It’s no secret that the best players rarely tilt, they know how to play their best, or at least close to it nearly all the time. The mistake that many make when observing the elite of the poker world is thinking that the best players simply shut down their emotions. This short post will hopefully help you shift your paradigm of the role of emotions in poker to a more successful one.

The Consequences of Shutting Down Emotions at the Table

The misunderstanding comes from viewing good players as robots, and robots as we know them have no emotions. There’s one huge problem with shutting down your emotions, which is that you can’t selectively turn off anger or frustration. When you turn off your emotions, or perhaps putting them on mute temporarily is more appropriate, you also turn off the passion and enjoyment that is driving your play.

The consequence of muting your emotions tend to be that you lose interest at the table, lose focus, put less thought into decisions and care less. People are motivated by emotions at a deep level, and it’s not something that’s going to change.

The Solution: Understanding

poker psychology understanding emotions

Image via Flickr by deltaMike

The goal of eliminating anger and frustration is still desirable, but it’s clear that simply becoming ‘dead’ at the table isn’t the answer because we simply need our emotions too much. Logic dictates that we must find ways to control certain emotions or selectively eliminate them.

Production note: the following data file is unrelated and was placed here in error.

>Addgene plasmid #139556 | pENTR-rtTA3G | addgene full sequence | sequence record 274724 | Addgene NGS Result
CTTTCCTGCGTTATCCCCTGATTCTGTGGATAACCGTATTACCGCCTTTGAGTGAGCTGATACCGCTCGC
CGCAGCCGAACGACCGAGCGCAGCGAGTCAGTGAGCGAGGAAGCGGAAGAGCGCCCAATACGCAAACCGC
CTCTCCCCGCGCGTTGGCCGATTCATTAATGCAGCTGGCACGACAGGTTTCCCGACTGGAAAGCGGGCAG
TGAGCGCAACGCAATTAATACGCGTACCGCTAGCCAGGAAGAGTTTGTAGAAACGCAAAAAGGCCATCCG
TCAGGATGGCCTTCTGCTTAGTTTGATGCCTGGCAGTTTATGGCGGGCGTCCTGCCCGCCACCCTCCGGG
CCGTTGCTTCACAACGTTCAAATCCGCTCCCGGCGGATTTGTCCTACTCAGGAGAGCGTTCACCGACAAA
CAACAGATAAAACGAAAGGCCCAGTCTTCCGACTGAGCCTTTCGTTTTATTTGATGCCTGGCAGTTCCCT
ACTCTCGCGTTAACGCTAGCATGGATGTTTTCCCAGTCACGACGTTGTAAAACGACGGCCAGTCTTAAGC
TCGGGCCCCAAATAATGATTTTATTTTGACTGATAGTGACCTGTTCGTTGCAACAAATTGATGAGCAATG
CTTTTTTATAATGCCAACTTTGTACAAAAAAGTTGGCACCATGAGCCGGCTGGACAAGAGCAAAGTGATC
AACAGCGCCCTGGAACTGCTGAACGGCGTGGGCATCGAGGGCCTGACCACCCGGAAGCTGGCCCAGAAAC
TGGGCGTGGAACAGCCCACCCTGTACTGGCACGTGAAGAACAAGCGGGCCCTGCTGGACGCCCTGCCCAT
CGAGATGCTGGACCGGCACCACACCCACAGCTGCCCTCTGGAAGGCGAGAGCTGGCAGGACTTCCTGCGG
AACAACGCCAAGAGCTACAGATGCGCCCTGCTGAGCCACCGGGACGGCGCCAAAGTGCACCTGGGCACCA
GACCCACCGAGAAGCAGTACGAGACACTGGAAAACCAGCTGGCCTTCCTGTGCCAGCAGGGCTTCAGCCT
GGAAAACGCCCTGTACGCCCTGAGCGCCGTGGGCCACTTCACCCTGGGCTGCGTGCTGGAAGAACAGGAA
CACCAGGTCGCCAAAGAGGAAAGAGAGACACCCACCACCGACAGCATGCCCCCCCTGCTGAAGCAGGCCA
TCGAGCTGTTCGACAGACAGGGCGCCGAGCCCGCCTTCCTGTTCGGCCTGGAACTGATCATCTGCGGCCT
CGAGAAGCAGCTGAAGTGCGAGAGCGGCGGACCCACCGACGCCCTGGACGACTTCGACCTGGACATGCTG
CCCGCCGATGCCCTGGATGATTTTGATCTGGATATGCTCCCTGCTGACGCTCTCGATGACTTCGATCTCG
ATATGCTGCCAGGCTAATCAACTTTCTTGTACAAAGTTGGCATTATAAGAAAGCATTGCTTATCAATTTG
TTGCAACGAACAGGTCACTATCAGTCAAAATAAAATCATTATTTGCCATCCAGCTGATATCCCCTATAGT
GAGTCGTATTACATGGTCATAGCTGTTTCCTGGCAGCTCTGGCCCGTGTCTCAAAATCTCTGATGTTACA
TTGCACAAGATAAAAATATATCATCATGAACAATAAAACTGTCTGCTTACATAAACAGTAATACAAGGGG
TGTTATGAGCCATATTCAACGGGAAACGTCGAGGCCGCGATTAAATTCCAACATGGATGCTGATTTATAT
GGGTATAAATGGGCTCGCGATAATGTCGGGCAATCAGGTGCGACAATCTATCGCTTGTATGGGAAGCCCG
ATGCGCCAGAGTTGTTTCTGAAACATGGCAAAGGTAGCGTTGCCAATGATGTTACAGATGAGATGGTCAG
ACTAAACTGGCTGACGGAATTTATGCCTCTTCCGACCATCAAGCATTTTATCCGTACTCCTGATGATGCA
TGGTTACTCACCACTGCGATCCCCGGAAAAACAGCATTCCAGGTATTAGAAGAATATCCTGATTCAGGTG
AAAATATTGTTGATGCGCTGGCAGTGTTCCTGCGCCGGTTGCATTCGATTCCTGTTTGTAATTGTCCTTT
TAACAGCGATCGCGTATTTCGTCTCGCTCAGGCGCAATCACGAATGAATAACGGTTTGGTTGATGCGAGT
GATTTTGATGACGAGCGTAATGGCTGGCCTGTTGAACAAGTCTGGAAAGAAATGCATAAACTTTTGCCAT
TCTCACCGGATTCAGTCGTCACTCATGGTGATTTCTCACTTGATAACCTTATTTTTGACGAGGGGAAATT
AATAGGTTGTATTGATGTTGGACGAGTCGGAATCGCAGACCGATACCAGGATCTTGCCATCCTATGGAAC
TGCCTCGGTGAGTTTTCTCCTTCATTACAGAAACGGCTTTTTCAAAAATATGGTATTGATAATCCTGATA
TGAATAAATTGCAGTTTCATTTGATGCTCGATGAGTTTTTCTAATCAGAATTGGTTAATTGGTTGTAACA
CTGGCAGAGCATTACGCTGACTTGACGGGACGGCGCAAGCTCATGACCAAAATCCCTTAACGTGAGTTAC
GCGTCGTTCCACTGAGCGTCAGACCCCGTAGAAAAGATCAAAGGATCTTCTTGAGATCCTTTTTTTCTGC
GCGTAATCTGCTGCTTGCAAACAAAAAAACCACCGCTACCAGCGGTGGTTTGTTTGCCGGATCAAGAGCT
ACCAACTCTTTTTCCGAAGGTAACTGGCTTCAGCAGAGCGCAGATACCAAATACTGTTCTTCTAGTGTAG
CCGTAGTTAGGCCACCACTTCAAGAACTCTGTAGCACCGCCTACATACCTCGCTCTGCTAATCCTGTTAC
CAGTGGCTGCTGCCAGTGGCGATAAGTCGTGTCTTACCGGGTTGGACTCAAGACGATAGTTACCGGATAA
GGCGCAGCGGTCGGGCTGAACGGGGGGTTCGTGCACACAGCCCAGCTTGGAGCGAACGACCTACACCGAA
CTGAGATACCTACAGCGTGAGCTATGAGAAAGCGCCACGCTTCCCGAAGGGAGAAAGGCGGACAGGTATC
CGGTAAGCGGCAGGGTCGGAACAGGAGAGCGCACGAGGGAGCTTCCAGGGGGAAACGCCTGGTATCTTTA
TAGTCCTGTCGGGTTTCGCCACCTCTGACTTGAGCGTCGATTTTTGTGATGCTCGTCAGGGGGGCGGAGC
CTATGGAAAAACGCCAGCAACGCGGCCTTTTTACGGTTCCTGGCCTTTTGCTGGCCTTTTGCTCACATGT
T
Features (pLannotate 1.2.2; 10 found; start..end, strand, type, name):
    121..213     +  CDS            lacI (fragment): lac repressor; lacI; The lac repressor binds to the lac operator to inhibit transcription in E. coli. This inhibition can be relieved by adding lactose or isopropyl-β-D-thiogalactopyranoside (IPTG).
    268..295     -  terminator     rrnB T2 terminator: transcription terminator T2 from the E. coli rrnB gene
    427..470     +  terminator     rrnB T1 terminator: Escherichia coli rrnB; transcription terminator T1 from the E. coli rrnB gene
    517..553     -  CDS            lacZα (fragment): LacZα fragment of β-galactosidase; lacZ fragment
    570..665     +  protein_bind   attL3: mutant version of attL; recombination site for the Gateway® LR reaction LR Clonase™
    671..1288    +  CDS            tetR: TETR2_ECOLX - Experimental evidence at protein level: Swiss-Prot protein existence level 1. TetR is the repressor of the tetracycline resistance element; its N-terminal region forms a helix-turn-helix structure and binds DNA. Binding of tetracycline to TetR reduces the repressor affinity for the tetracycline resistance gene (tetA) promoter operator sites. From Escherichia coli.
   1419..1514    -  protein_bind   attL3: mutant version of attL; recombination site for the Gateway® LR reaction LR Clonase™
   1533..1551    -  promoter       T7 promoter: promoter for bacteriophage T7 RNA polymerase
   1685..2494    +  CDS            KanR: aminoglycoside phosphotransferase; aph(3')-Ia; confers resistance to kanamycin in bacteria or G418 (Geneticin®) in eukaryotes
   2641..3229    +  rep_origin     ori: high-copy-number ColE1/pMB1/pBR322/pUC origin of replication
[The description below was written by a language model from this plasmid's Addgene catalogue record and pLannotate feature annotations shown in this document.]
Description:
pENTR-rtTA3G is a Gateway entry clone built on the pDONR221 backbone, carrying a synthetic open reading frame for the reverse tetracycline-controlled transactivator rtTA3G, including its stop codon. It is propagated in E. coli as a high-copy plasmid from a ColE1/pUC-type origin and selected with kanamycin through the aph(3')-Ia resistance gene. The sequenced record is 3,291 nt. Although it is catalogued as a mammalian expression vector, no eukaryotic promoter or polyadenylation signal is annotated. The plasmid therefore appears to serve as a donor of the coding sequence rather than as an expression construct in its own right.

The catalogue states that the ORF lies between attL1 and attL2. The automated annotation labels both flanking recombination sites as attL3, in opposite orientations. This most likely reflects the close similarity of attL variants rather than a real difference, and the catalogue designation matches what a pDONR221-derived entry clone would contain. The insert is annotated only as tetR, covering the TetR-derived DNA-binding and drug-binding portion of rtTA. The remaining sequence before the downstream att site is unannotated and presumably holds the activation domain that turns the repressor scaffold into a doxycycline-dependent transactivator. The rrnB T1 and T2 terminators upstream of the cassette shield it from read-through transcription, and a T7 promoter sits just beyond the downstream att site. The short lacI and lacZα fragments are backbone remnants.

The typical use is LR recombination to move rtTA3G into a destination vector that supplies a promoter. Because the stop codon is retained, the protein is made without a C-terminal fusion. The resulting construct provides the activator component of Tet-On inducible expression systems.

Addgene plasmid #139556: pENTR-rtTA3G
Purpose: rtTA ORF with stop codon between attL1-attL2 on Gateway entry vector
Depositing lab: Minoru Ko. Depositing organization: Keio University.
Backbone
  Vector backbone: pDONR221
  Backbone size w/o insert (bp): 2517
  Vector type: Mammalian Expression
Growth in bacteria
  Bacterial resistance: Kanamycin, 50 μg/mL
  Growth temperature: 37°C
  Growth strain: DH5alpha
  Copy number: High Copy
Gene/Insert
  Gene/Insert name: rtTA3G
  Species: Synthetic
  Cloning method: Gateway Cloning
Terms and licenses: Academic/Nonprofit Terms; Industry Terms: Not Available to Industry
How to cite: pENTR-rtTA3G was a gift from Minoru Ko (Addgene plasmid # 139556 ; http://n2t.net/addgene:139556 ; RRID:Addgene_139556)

Psychologists have long known the benefits of understanding your thinking and the resulting emotions, in fact there is a whole field of psychology dedicated to it called cognitive therapy. Many top players have personal psychologists to help them delve into the thoughts they have at the table.

While you may not be able to afford your own personal psychologist, you can apply many basic techniques and get great results at the table. Start by making note of your thoughts leading up to an episode of anger or frustration. After a while you’ll start seeing patterns and will be able to walk away from the game before you do any serious damage.

Secondly, you can start to change how you think so that you don’t get angry. For example, if you suffer a bad beat and think something along the lines of “they hit their card EVERY SINGLE TIME!”, you need to spend time thinking about the long term results and maybe even learning about statistics. For this specific example you could grab a deck and set up this situation and play it out several dozen times. Even though sometimes the villain will hit their outs a few times in a row, over time it will even out. The more you accept and understand these things, the less you will find yourself getting frustrated during a game.

Understanding and controlling your emotions in a positive way is one of the most difficult things to do in poker. Don’t expect to become Gandhi over night, just make continuous improvements that result in better play in the long term.